A business owner will have to serve his sentence after the Indiana Court of Appeals rejected his argument that his criminal convictions and financial penalties imposed for failing to pay taxes violated double jeopardy principles.
Tuan Chu did not pay state and local income taxes or remit the sales tax he collected for the glass repair business he operated.
First, a judgment was entered against Chu in the amount of $280,326.62. Then he was convicted of three counts of Class D felony evasion of income tax, three counts of Class D felony theft, and one count of Class D felony failure to remit or collect sales tax.
Chu appealed his convictions, arguing that the nonpayment penalties and his criminal convictions violate double jeopardy because he was improperly being punished twice for he same conduct.
In Tuan Chu v. State of Indiana, 49A04-1210-CR-495, the COA affirmed Chu’s convictions, concluding that Chu did not show that the assessment of nonpayment penalties and the criminal convictions violate United States or Indiana double jeopardy principles.
Chu cited Bryant v. State, 660 N.E.2d 290 (Ind. 1995), to support his assertion that the tax penalty was a punishment. However, the Court of Appeals pointed out that Bryant relied heavily on the U.S. Supreme Court’s decision in United States v. Halper, 490 U.S. 435, 109 S. Ct. 1892 (1989), which has since been nullified by Hudson v. United States, 522 U.S. 93, 118 S. Ct. 488 (1997).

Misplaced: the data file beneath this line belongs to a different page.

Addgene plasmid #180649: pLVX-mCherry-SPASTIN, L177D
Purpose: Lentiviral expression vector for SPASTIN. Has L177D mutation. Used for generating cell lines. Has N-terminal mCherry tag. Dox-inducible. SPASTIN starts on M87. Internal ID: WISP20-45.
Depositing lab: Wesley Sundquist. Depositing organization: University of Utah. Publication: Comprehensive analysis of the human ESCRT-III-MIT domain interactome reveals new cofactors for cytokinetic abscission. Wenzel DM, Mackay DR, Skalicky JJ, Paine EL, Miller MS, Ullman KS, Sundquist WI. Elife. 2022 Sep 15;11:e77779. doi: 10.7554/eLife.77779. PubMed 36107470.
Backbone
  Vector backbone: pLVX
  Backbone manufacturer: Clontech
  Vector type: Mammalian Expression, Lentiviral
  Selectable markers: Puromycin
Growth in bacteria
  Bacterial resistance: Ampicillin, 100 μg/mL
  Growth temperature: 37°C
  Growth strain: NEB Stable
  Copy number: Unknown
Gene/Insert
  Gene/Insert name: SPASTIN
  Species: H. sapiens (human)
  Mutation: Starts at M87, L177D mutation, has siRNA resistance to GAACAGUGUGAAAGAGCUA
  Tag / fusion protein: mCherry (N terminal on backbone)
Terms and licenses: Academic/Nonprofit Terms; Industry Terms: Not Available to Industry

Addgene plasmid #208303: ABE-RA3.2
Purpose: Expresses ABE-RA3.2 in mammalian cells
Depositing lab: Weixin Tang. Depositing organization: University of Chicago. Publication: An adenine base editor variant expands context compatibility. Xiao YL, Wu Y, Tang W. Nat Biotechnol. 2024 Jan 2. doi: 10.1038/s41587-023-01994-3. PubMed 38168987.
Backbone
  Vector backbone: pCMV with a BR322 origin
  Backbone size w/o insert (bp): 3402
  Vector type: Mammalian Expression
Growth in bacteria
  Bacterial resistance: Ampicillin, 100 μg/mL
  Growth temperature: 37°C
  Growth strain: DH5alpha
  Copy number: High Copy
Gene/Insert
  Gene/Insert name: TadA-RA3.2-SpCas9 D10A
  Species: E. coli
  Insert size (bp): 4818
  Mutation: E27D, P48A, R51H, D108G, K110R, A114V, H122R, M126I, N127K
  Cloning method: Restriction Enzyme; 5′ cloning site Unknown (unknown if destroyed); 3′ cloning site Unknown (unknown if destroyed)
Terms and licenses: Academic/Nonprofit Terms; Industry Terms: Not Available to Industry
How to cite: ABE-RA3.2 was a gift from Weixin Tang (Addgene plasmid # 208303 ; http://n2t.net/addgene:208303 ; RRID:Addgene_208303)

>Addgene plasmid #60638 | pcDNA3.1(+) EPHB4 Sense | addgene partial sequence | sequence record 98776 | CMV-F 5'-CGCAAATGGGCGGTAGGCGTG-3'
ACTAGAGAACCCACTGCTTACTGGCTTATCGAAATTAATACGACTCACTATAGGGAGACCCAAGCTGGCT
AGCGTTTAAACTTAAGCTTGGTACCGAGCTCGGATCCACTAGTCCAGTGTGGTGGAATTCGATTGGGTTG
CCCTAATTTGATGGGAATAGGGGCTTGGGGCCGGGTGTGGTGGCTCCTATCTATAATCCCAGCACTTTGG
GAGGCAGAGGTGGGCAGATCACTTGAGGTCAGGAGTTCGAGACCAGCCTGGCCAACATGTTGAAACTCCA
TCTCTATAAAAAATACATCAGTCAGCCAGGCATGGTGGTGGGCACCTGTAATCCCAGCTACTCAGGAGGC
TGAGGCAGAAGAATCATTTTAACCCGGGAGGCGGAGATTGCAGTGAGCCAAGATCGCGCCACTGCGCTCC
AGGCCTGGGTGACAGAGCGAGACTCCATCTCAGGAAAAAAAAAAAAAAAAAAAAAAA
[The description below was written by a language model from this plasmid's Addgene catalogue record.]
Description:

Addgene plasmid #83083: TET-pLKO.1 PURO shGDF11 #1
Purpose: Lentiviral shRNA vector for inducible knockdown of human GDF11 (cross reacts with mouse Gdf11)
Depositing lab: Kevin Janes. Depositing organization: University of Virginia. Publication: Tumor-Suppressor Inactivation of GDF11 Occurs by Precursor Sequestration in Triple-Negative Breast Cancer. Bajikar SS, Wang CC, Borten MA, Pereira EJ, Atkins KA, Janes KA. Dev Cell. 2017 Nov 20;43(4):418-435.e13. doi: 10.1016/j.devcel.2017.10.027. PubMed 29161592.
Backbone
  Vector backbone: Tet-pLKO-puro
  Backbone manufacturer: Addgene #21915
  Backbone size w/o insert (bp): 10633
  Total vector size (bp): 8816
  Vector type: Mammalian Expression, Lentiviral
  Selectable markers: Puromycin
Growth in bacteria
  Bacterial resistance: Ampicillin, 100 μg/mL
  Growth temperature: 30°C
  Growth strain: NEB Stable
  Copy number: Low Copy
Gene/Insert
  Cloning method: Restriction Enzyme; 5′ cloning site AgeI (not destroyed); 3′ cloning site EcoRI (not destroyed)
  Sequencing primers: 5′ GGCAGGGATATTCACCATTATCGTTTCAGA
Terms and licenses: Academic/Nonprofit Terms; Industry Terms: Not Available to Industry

Even if Bryant was still good law, the court stated it was not convinced the nonpayment penalties assessed to Chu are punishments. And, it disagreed with Chu’s assertion that not only was the imposition of the nonpayment penalties dependent of the state’s decision to prosecute him for failure to pay taxes but also that the Indiana Department of Revenue’s use of jeopardy assessments was punitive.
“Chu, however, does not explain what socially undesirable activity the Department was seeking to eliminate when it issued the jeopardy assessments against him, nor does he assert that the jeopardy assessments were issued in the absence of the necessary statutory requirements,” Judge Michael Barnes wrote for the court. “Without more, we are not convinced that the issuance of jeopardy assessments rendered the nonpayment penalties punitive.”